NIH Training Programs at the University of Arizona

The Division of Translational and Regenerative Medicine supports multiple collaborative training and education programs in health care run by others at the University of Arizona that are funded through the National Institutes of Health (NIH). This includes work by UA investigators who’ve received Ruth L. Kirschstein National Research Service Award (NRSA) Institutional Training (or T32) Grants, the UA College of Medicine’s Medical Student Research Program, and the UA Summer Institute on Medical Ignorance (SIMI) Program.

T32 Training Grants

As described on the NIH website, the T32 Training Grant program enables institutions to make National Research Service Awards to individuals selected by them for predoctoral and postdoctoral research training in specified shortage areas.

There are currently 10 NIH T32 training programs in which the faculty members of the Division or Translational and Regenerative Medicine train predoctoral and postdoctoral fellows. The Principal Investigators and titles of the training grants at the University are:


Advances in medicine are taking place at a staggering pace, and what was considered basic science only yesterday is now part of everyday clinical practice. To enrich medical student education beyond classroom lectures, hospital ward and clinic clerkships, and to foster a closer relationship with faculty mentors, the UA College of Medicine sponsors a long-standing Medical Student Research Program (MSRP) and an innovative Curriculum on Medical Ignorance (CMI).

Student research fellows gain familiarity with biologic horizons in both basic and clinical science, acquire a broad grasp of research skills, learn to communicate ideas better, refine clinical problem identification and solving, meet distinguished visiting physicians and scientists, and work closely with faculty and other students at various levels in diverse laboratory and patient care settings both at the UA and other institutions throughout the world.

Founded in 1987 and 1991, respectively, the NIH High School Student/K-12 Science Teacher Research Program—which is integrated into the Medical Student Research Program and was funded by various NIH sources (NIH, 1998-2002; SEPA, 2000-13; NINDS, 2011-16; NICHD, 2013-17; and NIAID, 2013-18) to develop and run a Translating Translation and Scientific Questioning collaborative curriculum on “medical ignorance,” K-12 Virtual Clinical Research Center and a Medical Ignorance Explorarium (see website: www.medicalignorance.org) to improve scientific and health literacy)—offers a variety of student- and teacher-centered activities.

In addition to medical and high school students, 19 diverse undergraduate student researchers (predominantly students previously graduated from the SIMI Program—see below) joined the 2014 summer program. Most of these returning SIMI alumni were placed in their prior or related research laboratory or clinic under their former or a collaborating mentor. Research emphasis targeted cardiovascular-blood- lung research. These undergraduate student researchers worked for two to three months over the summer recess. They were joined by a select group of five UA Biomedical Engineering (BME) undergraduate students in BME Professor Barton's NIH-funded program along with medical students in the NIH-funded MSRP.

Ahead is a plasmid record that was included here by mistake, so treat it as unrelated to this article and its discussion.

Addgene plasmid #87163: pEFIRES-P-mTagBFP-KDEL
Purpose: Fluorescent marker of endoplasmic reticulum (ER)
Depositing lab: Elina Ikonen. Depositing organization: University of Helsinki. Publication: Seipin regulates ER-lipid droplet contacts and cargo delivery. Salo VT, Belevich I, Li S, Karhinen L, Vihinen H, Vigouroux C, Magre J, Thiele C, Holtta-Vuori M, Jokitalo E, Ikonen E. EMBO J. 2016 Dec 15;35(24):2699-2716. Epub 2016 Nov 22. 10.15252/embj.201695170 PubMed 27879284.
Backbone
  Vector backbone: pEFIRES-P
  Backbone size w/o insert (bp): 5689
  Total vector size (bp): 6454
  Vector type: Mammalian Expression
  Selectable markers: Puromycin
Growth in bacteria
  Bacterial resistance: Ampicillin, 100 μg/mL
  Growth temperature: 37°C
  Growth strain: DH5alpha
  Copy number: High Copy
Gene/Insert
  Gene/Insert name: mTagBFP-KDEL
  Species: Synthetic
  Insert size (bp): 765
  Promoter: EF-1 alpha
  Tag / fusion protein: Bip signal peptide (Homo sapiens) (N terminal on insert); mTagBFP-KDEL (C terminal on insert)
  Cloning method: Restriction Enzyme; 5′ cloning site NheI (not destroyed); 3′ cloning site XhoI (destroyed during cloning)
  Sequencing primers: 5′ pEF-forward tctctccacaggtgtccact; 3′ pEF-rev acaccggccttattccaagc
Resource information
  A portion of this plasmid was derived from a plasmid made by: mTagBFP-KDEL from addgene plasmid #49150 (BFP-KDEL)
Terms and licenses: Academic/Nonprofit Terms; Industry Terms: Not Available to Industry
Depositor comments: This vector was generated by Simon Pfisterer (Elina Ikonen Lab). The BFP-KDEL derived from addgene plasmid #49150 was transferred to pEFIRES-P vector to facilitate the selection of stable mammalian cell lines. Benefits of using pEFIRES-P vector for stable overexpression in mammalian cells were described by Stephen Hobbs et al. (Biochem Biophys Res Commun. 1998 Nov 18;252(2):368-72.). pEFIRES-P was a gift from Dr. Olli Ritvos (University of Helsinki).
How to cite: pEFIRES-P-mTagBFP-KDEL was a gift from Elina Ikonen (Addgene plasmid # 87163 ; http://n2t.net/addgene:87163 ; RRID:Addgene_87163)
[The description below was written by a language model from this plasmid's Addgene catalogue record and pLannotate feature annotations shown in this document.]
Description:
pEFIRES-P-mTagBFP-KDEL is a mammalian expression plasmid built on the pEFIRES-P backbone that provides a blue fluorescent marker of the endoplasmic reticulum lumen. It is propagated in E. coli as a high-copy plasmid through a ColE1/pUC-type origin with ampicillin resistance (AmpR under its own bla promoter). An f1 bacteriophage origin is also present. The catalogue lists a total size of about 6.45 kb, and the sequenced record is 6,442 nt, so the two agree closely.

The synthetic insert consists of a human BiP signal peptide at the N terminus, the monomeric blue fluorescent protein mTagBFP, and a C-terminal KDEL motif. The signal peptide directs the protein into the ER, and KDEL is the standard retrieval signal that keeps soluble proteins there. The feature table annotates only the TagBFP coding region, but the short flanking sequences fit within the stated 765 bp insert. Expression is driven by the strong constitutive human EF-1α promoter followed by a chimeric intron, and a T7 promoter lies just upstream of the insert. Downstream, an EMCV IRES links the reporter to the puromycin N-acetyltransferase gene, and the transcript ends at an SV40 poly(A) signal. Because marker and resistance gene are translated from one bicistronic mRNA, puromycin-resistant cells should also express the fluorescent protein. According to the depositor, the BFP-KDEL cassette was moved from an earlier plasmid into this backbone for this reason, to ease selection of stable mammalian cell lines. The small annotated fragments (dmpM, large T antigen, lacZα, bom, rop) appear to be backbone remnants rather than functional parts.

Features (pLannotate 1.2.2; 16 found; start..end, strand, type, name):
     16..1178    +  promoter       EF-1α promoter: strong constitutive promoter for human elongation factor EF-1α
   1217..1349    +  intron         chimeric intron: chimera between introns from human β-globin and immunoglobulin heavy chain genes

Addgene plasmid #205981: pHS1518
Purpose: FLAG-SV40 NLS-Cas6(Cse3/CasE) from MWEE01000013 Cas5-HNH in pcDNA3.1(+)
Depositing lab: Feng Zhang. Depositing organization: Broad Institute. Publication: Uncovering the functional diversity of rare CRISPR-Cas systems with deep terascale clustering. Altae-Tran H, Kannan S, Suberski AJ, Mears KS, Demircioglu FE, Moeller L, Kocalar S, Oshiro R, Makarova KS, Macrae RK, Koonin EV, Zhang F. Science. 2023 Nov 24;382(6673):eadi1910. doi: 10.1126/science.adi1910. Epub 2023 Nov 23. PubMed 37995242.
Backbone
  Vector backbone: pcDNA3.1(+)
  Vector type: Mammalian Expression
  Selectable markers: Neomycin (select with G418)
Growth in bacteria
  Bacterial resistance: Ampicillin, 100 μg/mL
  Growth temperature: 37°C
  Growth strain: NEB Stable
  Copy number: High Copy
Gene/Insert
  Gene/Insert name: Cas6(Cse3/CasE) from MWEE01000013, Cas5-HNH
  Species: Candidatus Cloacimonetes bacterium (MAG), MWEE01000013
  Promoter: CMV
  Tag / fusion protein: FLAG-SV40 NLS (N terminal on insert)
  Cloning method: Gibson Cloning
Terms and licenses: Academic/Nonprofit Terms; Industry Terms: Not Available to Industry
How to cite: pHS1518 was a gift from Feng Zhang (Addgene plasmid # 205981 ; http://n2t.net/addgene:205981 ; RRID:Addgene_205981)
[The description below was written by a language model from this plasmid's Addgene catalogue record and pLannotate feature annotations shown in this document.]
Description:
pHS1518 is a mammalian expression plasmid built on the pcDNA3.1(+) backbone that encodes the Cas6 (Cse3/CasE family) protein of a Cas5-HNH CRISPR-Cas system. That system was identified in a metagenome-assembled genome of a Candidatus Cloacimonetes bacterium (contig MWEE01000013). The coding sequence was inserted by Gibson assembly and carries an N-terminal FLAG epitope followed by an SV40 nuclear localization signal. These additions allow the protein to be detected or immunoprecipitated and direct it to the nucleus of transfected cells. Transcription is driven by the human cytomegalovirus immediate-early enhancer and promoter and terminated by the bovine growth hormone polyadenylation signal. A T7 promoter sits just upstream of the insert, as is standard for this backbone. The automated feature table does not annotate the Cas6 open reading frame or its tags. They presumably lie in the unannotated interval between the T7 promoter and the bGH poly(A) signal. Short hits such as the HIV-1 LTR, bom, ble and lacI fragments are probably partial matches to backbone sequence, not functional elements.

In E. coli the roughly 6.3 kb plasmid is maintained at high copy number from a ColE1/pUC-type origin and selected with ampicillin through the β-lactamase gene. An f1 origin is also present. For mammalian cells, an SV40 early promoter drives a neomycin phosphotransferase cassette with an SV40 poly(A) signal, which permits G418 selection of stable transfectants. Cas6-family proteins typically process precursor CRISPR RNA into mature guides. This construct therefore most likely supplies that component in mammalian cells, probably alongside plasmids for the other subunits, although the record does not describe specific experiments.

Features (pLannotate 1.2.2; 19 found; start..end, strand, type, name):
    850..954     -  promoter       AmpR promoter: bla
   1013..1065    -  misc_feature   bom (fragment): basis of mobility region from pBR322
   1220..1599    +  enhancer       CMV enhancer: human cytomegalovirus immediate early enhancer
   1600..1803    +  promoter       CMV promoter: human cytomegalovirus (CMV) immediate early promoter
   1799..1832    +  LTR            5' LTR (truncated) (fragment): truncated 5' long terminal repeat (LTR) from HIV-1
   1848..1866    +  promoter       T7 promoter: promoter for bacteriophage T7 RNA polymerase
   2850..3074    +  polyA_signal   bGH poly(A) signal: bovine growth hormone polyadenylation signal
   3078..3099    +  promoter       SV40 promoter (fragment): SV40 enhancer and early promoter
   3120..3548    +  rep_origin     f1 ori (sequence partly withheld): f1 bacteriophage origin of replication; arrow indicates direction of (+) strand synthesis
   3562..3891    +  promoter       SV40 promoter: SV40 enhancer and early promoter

The Summer Institute on Medical Ignorance (SIMI) Program was developed to enrich student education and general health literacy beyond classroom lectures. Additionally, it fosters closer relationships between local teachers and students and medical professionals. Linked to the UA College of Medicine - Tucson's Curriculum on Medical Ignorance (CMI), SIMI focuses primarily on students and teachers from disadvantaged environments.

Research fellows gain familiarity with biologic horizons in both basic and clinical science, acquire a broad grasp of research skills, learn to communicate more clearly and refine their problem-solving skills. They meet distinguished visiting scientists and physicians, working closely with professionals who teach them how to translate questioning techniques into their lives and classrooms. More than 350 high school students and 115 teachers in Arizona have been awarded summer research fellowships. Many former SIMI students have gone on to significant careers in science, sometimes rejoining the program as medical students. The vast majority of participants say the research program was enlightening; students credit it with spurring their interest in medicine, and teachers say it has vastly changed their classrooms. We are currently developing a medical ignorance collaboratory and an online project that will expand the program—and its opportunities—to teachers, students and lifelong learners worldwide.

About 25 students are accepted for the SIMI program each year. They work full-time in various medical laboratories and clinics at the UA Health Sciences colleges, centers and institutes, doing research on such subjects as cardiovascular disease, genetics, cancer, neuroscience and preventive medicine.